Review From The House: The Invisible

Review  From The House: The Invisible

Review From The House: The Invisible

The Invisible
Created and performed by Marie Brassard 
with Alexander MacSween and Mikko Hynninen
Frederic Wood Theatre at UBC
Infrarouge and the Push Festival
Feb 3rd to 7th, 2009  - shows at 7:30 pm

Photo: Marie Brassard in The Invisible

Vancouver, BC: The thing about experimental theatre is that it it is experimental - and like any experiment sometimes it works and sometimes it doesn't. For me this one really didn't. I saw Marie Brassard's solo show, Jimmy,  several years ago and became an instant admirer of her work so I guess I expected to be similarly impressed. Unfortunately the brightness of the lights that were so integral to this piece, was so intense that I was either squinting or keeping my eyes closed for much of the time. So much so that when the lights went up my eyes felt as dry and sticky  as they do at the end of an overnight  plane trip when I watch back-to-back movies because I don't sleep on a plane. (Someone has to stay awake to make sure the darn thing is still up in the air, right?)

Perhaps the ephemeral nature of the underlying narrative contributed to my reaction. Inspired by the story of a writer, JT LeRoy, who turned out not to exist but was created from someone's imagination, and somehow relating this to the ectoplasm that mediums claim to generate when in contact with ghosts, Brassard sets out to explore the world between the living and the dead using voice, sound and light - and at one time billowing clouds of stage fog.

Brassard starts and ends the show, twisting and manipulating a mylar sheet  in semi-darkness, to give the effect of a ghostly emanation. Brassard's voice with its light French accent  also comes to us through a microphone and as she speaks softly yet directly to her audience, it generates an almost hypnotic effect. The white lights - round , rectangular, slitted -  move verticaly, horizontally, diagonally - and as each light is miked, we hear the strange and unusual sounds of their movement.  At one stage as Brassard lies on the floor,  a lamp with muticoloured panels revolves slowly beside her, spraying streaks of colour.  Watching the slow revolution through half closed eyes I swear I almost fell into a trance.  As a rational and practical individual, certainly not a believer in ghosts, ectoplasm and extra-terrestial little green men,  I have never thought of myself as susceptible to hypnosis, but the effect of this sound and light on me, made me determined to stay away from any stage hypnotists that may come to Vancouver in the future.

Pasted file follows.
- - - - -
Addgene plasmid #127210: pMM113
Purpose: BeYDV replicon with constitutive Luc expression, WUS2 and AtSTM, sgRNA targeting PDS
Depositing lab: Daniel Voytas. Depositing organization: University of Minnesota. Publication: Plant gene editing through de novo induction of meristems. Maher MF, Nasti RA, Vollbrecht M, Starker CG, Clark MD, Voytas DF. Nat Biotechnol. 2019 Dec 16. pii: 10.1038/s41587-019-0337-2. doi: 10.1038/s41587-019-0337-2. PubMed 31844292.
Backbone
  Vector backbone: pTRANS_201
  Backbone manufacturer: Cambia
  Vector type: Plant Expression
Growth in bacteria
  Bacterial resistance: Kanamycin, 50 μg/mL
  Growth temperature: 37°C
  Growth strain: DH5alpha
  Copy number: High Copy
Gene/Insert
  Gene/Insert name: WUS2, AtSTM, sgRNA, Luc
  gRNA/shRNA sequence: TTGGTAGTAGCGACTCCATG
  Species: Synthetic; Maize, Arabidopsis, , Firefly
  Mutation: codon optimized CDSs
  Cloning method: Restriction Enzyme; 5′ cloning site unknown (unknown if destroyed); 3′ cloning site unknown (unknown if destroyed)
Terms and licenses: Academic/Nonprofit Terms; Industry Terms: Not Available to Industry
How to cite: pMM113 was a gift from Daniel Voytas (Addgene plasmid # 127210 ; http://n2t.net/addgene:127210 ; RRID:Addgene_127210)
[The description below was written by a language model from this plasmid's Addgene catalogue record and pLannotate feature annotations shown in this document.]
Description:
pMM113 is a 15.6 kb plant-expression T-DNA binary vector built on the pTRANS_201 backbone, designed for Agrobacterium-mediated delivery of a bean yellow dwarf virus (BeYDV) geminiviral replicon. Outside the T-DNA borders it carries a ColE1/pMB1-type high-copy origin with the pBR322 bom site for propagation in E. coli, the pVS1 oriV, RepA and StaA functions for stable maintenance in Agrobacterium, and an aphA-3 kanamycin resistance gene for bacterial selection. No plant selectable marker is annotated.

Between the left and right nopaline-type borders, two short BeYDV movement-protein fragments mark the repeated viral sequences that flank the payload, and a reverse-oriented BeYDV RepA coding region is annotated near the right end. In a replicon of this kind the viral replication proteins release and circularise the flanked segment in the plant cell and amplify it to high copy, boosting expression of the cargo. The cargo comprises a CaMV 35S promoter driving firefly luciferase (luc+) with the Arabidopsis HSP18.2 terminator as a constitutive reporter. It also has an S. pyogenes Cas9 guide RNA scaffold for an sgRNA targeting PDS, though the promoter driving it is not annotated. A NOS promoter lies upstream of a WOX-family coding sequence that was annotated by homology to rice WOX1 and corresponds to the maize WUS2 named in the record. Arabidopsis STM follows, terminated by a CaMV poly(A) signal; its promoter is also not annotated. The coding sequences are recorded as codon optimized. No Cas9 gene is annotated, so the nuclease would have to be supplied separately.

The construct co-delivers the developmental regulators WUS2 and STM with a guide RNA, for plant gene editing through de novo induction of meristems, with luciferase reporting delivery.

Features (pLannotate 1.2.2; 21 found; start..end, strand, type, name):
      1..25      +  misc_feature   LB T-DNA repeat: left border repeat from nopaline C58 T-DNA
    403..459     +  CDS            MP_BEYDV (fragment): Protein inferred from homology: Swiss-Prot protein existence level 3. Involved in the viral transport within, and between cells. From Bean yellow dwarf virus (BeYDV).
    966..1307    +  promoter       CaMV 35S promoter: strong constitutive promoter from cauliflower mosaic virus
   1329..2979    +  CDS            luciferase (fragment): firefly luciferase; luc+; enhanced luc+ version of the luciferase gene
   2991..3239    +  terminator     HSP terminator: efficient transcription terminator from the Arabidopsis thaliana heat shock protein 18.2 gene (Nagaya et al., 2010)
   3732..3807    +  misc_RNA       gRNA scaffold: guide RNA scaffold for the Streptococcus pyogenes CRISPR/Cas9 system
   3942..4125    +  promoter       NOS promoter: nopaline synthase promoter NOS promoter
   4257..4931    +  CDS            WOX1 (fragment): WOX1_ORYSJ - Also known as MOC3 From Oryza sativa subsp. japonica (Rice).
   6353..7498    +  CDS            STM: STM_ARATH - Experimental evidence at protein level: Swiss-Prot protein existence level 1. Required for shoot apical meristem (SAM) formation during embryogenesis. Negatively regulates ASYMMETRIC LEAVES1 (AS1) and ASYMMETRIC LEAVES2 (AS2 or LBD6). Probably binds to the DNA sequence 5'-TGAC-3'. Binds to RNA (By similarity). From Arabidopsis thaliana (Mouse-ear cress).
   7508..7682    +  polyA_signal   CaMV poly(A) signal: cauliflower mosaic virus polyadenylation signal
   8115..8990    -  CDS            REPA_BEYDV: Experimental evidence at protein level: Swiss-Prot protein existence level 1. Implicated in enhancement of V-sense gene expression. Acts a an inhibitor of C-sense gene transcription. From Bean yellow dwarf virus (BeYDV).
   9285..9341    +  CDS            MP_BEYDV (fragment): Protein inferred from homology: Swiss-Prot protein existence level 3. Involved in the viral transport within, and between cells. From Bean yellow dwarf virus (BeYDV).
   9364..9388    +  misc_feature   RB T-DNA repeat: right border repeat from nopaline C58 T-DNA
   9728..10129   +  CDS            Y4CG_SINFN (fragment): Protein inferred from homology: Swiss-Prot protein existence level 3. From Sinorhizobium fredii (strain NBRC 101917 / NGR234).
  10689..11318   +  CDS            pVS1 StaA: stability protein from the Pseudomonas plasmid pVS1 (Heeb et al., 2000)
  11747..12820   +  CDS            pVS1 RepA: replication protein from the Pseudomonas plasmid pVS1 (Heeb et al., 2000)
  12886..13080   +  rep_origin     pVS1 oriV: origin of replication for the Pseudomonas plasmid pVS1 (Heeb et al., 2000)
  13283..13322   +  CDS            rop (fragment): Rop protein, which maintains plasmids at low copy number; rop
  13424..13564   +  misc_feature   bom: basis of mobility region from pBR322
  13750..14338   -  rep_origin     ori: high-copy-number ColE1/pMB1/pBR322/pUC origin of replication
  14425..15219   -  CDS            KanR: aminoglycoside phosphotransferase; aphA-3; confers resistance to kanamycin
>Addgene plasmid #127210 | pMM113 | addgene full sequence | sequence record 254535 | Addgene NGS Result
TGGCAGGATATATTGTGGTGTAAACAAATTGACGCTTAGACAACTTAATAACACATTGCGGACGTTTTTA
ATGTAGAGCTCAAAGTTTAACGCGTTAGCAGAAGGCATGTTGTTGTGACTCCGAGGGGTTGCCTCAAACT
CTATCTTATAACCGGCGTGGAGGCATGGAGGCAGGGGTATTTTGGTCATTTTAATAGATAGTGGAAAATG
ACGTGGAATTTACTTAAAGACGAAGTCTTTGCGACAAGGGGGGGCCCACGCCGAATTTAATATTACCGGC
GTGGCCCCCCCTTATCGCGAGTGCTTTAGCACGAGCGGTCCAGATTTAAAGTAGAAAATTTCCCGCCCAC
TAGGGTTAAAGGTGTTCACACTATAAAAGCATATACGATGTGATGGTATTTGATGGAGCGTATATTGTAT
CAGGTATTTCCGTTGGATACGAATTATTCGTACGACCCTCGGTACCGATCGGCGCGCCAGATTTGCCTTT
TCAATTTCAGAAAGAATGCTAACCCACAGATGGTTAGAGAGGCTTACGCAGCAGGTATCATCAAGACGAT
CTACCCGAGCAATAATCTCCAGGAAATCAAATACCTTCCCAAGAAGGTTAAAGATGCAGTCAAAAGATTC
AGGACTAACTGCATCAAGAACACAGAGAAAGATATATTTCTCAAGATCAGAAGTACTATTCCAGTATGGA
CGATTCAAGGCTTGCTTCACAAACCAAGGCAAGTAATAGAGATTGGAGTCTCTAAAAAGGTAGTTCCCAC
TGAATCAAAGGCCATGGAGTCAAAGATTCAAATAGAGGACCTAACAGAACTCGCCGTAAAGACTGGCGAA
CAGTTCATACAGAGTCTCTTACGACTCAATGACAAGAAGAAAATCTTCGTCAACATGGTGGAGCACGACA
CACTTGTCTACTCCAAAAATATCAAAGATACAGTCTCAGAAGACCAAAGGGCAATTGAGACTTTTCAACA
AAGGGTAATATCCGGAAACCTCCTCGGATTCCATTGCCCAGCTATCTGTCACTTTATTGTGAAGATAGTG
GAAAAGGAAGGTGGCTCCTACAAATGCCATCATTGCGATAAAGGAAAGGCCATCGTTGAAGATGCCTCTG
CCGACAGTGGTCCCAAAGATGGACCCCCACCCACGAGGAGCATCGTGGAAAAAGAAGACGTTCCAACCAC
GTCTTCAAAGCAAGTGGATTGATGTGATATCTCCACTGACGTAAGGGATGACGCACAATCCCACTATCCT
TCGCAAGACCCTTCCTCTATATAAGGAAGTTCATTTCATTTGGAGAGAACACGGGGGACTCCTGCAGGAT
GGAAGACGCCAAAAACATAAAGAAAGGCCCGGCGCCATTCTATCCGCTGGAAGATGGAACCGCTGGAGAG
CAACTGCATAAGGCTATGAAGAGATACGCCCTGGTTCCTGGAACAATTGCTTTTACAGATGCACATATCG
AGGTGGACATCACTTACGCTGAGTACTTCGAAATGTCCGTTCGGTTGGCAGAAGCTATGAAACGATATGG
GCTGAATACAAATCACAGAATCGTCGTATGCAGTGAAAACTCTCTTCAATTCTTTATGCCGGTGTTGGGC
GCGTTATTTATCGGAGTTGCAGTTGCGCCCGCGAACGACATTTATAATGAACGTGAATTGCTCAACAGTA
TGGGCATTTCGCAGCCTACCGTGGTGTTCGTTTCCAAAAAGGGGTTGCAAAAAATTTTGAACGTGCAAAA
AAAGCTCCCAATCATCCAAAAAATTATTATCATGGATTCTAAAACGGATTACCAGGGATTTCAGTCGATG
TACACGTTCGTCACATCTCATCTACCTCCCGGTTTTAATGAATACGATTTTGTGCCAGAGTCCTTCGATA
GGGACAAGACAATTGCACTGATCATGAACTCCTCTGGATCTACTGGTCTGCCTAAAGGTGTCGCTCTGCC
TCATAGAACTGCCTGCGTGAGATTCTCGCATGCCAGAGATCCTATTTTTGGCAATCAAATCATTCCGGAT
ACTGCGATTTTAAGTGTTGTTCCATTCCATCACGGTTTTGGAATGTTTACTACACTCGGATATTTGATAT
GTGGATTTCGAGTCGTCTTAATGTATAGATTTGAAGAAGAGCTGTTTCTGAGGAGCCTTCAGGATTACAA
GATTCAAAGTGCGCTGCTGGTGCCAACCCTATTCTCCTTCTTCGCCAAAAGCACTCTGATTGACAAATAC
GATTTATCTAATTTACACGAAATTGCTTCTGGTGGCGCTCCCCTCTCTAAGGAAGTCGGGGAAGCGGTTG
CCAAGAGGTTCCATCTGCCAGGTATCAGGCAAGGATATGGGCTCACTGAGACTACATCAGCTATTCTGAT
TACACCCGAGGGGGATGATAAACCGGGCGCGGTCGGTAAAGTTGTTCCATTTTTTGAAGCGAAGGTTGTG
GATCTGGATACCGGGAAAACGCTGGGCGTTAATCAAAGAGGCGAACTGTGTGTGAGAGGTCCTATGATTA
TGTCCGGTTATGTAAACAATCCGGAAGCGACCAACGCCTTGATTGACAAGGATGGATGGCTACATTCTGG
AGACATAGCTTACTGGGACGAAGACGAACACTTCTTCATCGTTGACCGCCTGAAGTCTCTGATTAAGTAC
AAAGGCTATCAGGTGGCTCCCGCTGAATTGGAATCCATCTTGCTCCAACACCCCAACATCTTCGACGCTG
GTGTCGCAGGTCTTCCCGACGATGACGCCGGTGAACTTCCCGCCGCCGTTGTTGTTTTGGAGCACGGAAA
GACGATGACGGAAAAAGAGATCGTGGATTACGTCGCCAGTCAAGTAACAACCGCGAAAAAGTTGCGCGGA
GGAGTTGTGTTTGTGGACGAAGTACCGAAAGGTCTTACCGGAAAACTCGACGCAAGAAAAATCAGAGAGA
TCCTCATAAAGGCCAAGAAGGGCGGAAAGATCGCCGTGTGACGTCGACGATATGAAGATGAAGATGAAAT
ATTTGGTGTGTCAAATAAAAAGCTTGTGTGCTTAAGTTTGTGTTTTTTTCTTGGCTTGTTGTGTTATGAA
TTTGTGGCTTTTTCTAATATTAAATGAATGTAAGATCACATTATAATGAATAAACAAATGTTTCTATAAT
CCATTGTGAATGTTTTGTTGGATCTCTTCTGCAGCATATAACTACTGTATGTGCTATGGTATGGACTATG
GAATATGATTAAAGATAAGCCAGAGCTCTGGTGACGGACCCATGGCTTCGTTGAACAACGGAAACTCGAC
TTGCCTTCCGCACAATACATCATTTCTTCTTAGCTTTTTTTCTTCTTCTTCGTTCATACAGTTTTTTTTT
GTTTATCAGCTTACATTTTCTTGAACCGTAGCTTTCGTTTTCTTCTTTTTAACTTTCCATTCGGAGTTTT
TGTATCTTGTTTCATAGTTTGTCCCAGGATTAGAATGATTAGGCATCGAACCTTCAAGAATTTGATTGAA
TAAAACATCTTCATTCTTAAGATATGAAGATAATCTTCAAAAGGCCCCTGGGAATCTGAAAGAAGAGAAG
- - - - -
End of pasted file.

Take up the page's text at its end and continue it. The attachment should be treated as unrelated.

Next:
So I admired the way in which  this performance was both intimate and dissociating at the same time. The lighting effects, accompanied by the oddly haunting sounds, were captivating,- when I could watch with my eyes fully open. But I could not engage with the tragic story of the fictional boy-girl at all. Different? Yes.  Entertaining? Moderately so. Did it raise any discussion points or generate ideas for further exploration? Not for me, really. But as an experiment in creating art by making manifest things we cannot usually perceive - the sound of a moving light, for example,it's worth a visit.